Wednesday, May 29, 2013

Proof beyond reasonable doubt

R. v. A.P., 2013 ONCA 344 is a useful reminder that a judge in a criminal matter is not there to determine what happened but rather to see if proof beyond reasonable doubt is established:


[38]       When the trial judge set out on his analysis of the evidence, he correctly listed the four elements of the offence of sexual assault that must be proven by the Crown. The trial judge then expressed the view that "the sole issue in this case is the credibility of the complainant and the credibility of the defendant", thereby, in the appellant's submission, viewing the case as a credibility contest.


[39]       The appellant nevertheless concedes that the trial judge identified the correct approach to be taken in such cases, which is that outlined in R. v. W.(D.), [1991] 1 S.C.R. 742, at p. 758:


First, if you believe the evidence of the accused, obviously you must acquit.


Second, if you do not believe the testimony of the accused but you are left in reasonable doubt by it, you must acquit.


Third, even if you are not left in doubt by the evidence of the accused, you must ask yourself whether, on the basis of the evidence which you do accept, you are convinced beyond a reasonable doubt by that evidence of the guilt of the accused.


The appellant argues, however, that the reasons show that the trial judge did not properly apply that approach to the evidence in this case. I agree. Correctly setting out the W.(D.) approach is not determinative of the correctness of a decision – the critical issue is whether the reasons reflect its correct application: see e.g. R. v. Wadforth, 2009 ONCA 716, 247 C.C.C. (3d) 466, at paras. 50-51.


[40]       The trial judge's approach to this case as a credibility contest is evident in his reasons when he is dealing with the assessment of witness credibility and the need for the Crown to prove the elements of the offence beyond a reasonable doubt. The trial judge indicated that in a case such as this, "the truth will be found to be the version of events that is in harmony with what a practical and well-informed person would recognize as most probable in all of the existing circumstances" (emphasis added). The trial judge referred to the "version of events" told by the appellant and the complainant a further five times in his reasons. These statements are problematic for two reasons.


[41]       First, it suggests that the point of the trial and the trial judge's task is to determine which of the two recounted versions of the event is true. This approach is an error. As the Supreme Court of Canada held in R. v. C.L.Y., 2008 SCC 2, [2008] 1 S.C.R. 5, at para. 8:


[The purpose of the W.(D.) analysis] was to ensure that triers of fact — judges or juries — understand that the verdict should not be based on a choice between the accused's and Crown's evidence, but on whether, based on the whole of the evidence, they are left with a reasonable doubt as to the accused's guilt. [Citations omitted.]


See also R. v. Avetysan, 2000 SCC 56, [2000] 2 S.C.R. 745, at para. 21. An approach that emphasizes having to decide whether to believe either the Crown's evidence or the defence's evidence neglects the third alternative that while the trier of fact may not believe the accused, they may still be left with a reasonable doubt as to the guilt of the accused on the whole of the evidence: see R. v. S.(W.D.), [1994] 3 S.C.R. 521, at p. 532.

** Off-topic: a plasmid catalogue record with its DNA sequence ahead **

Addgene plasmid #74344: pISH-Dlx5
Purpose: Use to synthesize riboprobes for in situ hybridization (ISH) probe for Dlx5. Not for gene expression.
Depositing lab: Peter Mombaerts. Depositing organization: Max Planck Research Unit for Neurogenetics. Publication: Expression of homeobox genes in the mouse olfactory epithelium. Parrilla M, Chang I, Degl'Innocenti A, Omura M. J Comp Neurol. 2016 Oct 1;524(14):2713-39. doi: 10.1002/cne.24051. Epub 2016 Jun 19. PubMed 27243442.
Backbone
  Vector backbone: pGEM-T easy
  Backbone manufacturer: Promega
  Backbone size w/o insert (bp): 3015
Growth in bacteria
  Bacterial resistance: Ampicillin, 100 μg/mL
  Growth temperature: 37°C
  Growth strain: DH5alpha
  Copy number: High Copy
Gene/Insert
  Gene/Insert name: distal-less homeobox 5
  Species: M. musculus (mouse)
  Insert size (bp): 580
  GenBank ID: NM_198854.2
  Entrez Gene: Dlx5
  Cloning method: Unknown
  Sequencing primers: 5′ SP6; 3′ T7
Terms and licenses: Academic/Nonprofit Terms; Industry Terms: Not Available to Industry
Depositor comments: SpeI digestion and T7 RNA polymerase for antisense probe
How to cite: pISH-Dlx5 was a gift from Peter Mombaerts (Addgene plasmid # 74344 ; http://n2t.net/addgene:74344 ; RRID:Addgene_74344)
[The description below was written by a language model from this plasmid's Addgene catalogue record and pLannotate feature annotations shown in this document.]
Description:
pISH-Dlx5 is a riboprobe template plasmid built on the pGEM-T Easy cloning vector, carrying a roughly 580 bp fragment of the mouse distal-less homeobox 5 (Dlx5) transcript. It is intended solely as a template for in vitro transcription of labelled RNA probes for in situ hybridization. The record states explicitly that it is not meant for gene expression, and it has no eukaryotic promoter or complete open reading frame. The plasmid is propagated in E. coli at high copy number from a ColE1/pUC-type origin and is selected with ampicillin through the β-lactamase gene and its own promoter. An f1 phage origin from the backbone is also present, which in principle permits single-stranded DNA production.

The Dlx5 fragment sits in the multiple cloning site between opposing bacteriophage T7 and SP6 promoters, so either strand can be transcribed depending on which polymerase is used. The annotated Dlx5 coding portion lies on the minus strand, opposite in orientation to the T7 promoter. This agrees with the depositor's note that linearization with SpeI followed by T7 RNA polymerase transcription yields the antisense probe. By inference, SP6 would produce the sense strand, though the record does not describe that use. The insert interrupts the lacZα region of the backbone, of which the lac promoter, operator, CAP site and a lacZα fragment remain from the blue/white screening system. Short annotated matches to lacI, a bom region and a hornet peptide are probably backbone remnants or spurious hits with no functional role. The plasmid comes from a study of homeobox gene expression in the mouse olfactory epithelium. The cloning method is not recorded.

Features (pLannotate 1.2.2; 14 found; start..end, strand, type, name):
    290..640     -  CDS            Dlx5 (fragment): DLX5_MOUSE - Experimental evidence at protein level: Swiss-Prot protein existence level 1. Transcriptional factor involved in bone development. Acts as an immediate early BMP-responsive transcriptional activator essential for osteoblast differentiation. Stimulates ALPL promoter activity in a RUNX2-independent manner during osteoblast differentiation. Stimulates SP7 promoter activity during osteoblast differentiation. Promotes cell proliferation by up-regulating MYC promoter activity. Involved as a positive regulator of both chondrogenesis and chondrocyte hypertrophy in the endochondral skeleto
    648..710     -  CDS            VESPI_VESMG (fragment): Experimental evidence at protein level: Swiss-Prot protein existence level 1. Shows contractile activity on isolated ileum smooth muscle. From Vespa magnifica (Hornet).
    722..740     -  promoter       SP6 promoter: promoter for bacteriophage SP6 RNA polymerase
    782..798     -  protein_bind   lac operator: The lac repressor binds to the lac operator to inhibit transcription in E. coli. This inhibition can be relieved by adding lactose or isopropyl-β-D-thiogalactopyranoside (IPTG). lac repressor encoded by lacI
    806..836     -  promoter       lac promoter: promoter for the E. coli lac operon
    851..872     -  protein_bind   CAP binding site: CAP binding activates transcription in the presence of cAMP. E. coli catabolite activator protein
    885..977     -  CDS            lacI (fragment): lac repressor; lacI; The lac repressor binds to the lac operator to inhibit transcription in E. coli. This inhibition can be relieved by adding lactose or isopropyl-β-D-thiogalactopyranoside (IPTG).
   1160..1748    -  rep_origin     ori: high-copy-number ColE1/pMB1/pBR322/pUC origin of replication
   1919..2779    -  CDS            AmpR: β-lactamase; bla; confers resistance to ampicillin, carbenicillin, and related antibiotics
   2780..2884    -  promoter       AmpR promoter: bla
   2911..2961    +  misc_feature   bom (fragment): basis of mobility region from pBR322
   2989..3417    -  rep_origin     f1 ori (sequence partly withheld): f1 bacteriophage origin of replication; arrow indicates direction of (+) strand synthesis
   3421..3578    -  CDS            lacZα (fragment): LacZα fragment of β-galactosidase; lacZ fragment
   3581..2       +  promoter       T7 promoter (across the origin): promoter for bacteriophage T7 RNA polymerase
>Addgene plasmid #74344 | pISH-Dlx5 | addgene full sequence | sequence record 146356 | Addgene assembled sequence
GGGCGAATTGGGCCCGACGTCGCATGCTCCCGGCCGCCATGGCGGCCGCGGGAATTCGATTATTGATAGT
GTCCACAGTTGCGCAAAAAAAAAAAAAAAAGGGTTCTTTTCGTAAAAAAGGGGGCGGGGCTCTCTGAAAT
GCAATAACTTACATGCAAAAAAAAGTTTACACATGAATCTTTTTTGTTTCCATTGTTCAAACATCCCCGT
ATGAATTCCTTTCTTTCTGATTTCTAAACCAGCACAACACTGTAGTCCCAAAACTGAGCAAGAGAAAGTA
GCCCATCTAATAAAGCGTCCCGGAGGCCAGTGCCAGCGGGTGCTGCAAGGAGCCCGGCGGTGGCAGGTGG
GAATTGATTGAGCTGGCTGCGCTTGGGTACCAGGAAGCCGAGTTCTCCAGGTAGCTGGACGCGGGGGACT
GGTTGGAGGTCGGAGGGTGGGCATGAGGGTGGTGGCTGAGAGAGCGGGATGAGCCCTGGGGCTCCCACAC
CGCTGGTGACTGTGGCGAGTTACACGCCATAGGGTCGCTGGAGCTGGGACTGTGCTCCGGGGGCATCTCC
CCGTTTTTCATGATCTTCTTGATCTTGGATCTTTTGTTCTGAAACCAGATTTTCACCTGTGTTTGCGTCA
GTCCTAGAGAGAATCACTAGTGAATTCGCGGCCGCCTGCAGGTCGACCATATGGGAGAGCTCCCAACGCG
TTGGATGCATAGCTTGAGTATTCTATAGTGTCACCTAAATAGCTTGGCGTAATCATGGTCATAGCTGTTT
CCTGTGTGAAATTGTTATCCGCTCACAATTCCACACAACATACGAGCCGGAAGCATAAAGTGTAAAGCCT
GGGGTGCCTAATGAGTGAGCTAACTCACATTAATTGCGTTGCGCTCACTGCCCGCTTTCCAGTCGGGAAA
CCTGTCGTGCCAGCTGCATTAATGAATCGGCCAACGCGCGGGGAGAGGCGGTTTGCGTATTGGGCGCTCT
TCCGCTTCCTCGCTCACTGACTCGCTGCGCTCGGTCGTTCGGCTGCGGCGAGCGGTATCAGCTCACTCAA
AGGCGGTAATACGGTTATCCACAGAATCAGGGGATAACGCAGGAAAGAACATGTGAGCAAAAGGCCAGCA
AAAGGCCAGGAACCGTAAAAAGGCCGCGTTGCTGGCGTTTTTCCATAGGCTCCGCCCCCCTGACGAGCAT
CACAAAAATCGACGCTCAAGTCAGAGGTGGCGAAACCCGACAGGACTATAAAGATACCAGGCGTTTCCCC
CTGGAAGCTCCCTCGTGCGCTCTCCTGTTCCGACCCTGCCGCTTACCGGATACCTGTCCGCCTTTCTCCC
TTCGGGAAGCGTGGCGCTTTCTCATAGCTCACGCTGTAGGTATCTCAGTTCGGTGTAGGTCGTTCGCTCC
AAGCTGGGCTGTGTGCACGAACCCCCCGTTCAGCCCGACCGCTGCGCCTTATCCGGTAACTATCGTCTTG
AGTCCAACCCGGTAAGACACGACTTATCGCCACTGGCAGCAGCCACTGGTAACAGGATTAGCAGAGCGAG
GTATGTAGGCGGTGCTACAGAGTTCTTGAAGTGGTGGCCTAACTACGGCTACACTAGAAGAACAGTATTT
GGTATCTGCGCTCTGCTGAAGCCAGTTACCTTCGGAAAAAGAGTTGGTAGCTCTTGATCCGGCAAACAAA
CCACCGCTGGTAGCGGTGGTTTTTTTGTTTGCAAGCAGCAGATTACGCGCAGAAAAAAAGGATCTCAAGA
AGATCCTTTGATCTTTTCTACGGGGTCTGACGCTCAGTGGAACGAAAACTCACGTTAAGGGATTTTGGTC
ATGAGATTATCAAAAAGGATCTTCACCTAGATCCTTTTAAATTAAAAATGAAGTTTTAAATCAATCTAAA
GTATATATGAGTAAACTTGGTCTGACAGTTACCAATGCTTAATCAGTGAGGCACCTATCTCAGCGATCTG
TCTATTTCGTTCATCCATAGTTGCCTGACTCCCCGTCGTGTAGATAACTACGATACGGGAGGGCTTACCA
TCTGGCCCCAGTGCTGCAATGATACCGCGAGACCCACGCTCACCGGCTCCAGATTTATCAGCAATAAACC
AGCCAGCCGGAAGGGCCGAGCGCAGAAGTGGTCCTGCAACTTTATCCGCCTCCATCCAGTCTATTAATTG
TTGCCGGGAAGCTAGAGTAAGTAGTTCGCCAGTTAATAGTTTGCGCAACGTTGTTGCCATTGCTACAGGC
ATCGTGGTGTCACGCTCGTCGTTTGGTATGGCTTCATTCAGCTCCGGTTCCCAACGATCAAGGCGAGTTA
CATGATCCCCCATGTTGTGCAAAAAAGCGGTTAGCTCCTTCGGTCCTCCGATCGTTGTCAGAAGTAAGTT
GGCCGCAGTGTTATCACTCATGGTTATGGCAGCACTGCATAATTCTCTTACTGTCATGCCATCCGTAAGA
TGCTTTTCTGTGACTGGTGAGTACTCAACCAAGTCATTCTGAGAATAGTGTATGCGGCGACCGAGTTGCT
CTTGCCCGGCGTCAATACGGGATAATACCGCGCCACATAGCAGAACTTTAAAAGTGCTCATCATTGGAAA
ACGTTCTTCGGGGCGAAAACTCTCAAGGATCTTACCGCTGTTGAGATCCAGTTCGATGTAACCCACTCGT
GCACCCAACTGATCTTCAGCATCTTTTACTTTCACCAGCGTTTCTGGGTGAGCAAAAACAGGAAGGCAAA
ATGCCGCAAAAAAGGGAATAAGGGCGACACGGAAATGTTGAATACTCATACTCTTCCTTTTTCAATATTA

[42]       Second, having determined that the sole issue at trial was credibility, the trial judge approached this issue as one to be decided on a balance of probabilities. I acknowledge that individual facts need not be proven beyond a reasonable doubt at trial; only the elements of the offence must meet this higher standard: see R. v. Bouvier (1984), 11 C.C.C. (3d) 257 (Ont. C.A.), at p. 264, aff'd [1985] 2 S.C.R. 485. However, by setting up the whole case as a choice between two competing versions of events and stating that the version that is "most probable in all of the existing circumstances" will be selected as "true", the trial judge came dangerously close to deciding the ultimate issue at trial on a balance of probabilities. See R. v. Quidley, 2008 ONCA 501, 232 C.C.C. (3d) 255.


[43]       That the trial judge viewed his role in this case as choosing between the appellant's and the complainant's competing versions of events is further confirmed in his method of assessing their credibility. The trial judge acknowledged, in an exchange with counsel during closing submissions, that the appellant had testified in a forthright and honest manner. Since the complainant had testified in an equally honest manner, however, the trial judge set aside the fact of the appellant's honest presentation as neutral:


[B]oth the complainant and the accused, to my mind, presented honestly and well. Both gave their evidence in a forthright manner. But it seems to me that the issue of credibility is not to be decided by demeanour, it's not to be decided by the delivery of evidence, it's not to be decided by manner. It's to be decided by the internal and external consistency of the evidence given, with the evidence as a whole … .



So I say that only because I would almost rather have you focus on those issues of internal and external consistency or inconsistency, because to my mind that's where the truth emerges.


[44]       The trial judge assigned relevant demeanour evidence no weight because it did not help him pick between the competing versions of events told by the complainant and the appellant at trial. This is demonstrative of the fact that the trial judge viewed his task as having to choose between the complainant's and the appellant's evidence. The trial judge's either/or approach was in error because it neglected the third option, namely, that even though the trial judge did not believe the appellant, he was not convinced of the appellant's guilt on the whole of the evidence.